It seems that the leadership is getting itself tied in knots over party reform. The Independent reported that it was considering a donation cap of something like £500 per individual (with the implication it would apply to the unions) and reforms of the electoral college to allow 25% of the “Labour supporting public” a vote in the electoral college that is used to elect our leader. Today, the spin is totally different and the cap will seemingly not apply to unions but just to individuals and businesses. Also, it seems reforms to the electoral college are not “as advertised”.
It looks like Peter Watt – writing in Progress – who was hoping that the Independent article was “broadly right” is going to be disappointed. Watt is delusional. He says that the trade union money while not “buying policies” does “buy influence”. This chimes more with the fantastical realms of reality that exist solely in the leader columns of the Daily Mail than actually established corporal reality. Ask your average trade unionist how much ‘influence’ they feel their cash buys and I suspect they will be able to give you a more realistic assessment of things than you would get from Peter Watt. If Watt was concerned about “strengthening our relationship” with rank-and-file trade unionists as opposed to the “elites” he cites then I look forward to hearing of his fulsome support for entitling all political levy payers to full Labour membership and voting rights.
Fundamentally, caps are a pointless and largely inconsequential reform to politics even when they are given blanket application. Caps-a-plenty exist in the USA (details here) but does that reduce the dependency of politics on money? The answer surely has to be no. The reasons for Watt’s ‘exclusion of the public from politics’ go well beyond reasons that would be changed even if Labour did change its rules in line with what he wants; indeed, they are latent within a system of representative democracy.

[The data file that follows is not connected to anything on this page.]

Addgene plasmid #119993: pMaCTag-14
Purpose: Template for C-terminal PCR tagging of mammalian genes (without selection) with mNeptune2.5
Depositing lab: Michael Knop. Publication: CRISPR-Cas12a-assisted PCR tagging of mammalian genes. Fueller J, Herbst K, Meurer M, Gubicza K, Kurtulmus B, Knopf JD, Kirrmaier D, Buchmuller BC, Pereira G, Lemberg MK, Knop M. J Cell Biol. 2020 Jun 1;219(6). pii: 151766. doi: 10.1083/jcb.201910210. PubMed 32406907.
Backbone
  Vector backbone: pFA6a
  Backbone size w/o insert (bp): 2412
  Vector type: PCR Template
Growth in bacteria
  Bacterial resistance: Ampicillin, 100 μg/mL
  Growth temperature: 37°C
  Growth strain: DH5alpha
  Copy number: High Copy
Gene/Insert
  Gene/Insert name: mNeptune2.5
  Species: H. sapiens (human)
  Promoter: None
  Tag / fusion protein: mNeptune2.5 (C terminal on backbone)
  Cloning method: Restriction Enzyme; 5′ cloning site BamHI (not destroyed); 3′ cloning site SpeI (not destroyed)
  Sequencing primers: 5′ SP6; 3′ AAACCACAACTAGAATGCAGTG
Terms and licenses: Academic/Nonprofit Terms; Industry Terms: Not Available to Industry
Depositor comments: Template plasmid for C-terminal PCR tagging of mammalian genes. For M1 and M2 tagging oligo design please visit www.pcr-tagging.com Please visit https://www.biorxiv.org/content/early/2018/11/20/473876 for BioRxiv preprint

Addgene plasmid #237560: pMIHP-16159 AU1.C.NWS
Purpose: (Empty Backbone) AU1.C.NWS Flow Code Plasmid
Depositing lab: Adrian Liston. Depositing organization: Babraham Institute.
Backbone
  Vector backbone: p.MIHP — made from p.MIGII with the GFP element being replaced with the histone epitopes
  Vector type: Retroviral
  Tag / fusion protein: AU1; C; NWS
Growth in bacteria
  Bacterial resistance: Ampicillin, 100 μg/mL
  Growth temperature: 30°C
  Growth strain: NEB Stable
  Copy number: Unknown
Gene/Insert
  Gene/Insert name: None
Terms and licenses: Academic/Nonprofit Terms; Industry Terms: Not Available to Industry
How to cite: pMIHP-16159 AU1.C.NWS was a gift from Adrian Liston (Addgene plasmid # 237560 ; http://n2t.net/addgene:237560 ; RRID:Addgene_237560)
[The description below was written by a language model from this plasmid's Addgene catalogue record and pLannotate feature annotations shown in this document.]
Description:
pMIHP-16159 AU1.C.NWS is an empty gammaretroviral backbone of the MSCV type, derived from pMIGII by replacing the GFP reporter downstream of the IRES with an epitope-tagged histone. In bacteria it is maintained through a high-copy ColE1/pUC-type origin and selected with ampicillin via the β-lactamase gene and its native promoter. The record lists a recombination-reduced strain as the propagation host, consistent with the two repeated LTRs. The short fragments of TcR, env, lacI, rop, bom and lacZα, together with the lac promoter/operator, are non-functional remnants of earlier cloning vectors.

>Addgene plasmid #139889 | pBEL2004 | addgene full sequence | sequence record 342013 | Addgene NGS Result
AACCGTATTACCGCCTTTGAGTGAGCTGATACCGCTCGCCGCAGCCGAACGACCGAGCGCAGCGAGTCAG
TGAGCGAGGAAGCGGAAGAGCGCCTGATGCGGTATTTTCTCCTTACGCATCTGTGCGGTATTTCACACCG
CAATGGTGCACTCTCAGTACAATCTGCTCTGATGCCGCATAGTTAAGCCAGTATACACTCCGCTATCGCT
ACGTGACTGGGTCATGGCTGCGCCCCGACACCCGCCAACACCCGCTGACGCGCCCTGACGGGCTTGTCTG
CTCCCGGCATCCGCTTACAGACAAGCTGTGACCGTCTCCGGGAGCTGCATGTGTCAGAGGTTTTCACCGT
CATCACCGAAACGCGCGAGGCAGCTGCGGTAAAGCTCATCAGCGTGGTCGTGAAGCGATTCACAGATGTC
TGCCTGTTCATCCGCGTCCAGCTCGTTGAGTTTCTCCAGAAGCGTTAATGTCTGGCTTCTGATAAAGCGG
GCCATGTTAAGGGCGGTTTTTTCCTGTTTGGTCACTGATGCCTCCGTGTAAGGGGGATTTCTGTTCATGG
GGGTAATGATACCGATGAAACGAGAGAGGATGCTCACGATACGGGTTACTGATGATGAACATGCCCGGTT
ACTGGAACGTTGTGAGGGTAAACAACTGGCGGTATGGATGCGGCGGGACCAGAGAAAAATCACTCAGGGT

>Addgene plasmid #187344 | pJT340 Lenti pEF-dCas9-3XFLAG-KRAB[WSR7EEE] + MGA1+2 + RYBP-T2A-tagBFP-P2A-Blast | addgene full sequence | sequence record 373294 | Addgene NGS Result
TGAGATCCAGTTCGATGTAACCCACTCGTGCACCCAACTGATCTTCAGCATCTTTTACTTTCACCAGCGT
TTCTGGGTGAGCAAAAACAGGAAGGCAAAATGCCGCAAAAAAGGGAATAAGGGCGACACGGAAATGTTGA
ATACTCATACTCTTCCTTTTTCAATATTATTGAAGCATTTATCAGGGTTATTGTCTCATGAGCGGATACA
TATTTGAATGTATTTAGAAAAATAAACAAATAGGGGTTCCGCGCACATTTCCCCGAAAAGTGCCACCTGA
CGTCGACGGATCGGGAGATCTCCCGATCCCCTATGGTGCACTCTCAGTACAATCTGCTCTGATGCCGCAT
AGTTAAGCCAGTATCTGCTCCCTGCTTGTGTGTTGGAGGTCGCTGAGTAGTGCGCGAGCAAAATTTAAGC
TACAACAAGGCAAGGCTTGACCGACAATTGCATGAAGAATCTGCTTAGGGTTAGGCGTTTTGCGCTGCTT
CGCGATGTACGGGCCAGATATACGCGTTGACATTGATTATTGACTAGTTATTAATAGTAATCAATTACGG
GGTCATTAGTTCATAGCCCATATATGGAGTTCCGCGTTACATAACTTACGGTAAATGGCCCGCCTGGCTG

I do, however, agree with Watt on some issues. Much like David Cameron, Ed Miliband is drastically overestimating the ability of the “private sector” – in this instance, small individual donors – to keep Labour financially afloat. Also, if he thinks he has the same financial pulling power as Barack Obama he simply needs to spend less time chatting to his close advisors and more engaging with the real world. So, comrade Watt is right when he says the notion that the “party could be funded by small donations alone is pure fantasy”.
The core problem with these reforms is that rather than start with the intention of democratising the party – I note with interest there are no proposals to endow conference or the CLPs with greater power – these reforms are solely intended to make the leadership look good and like it is “making radical changes”. This is fundamentally the wrong place to start and explains the flip-flopping over precisely what these changes will be. A kite was flown in the Independent; when it looked like that would meet substantial resistance (it is not just Labour’s left that treasures the union link) the course was changed.
We really have to move beyond this cosmetic approach to politics where policies are kites flown in the wind. Currently the leadership is lacking the sure sense of direction that comes with having clear convictions. This is worrying, to say the very least, as we stand on the cusp of a challenging new year.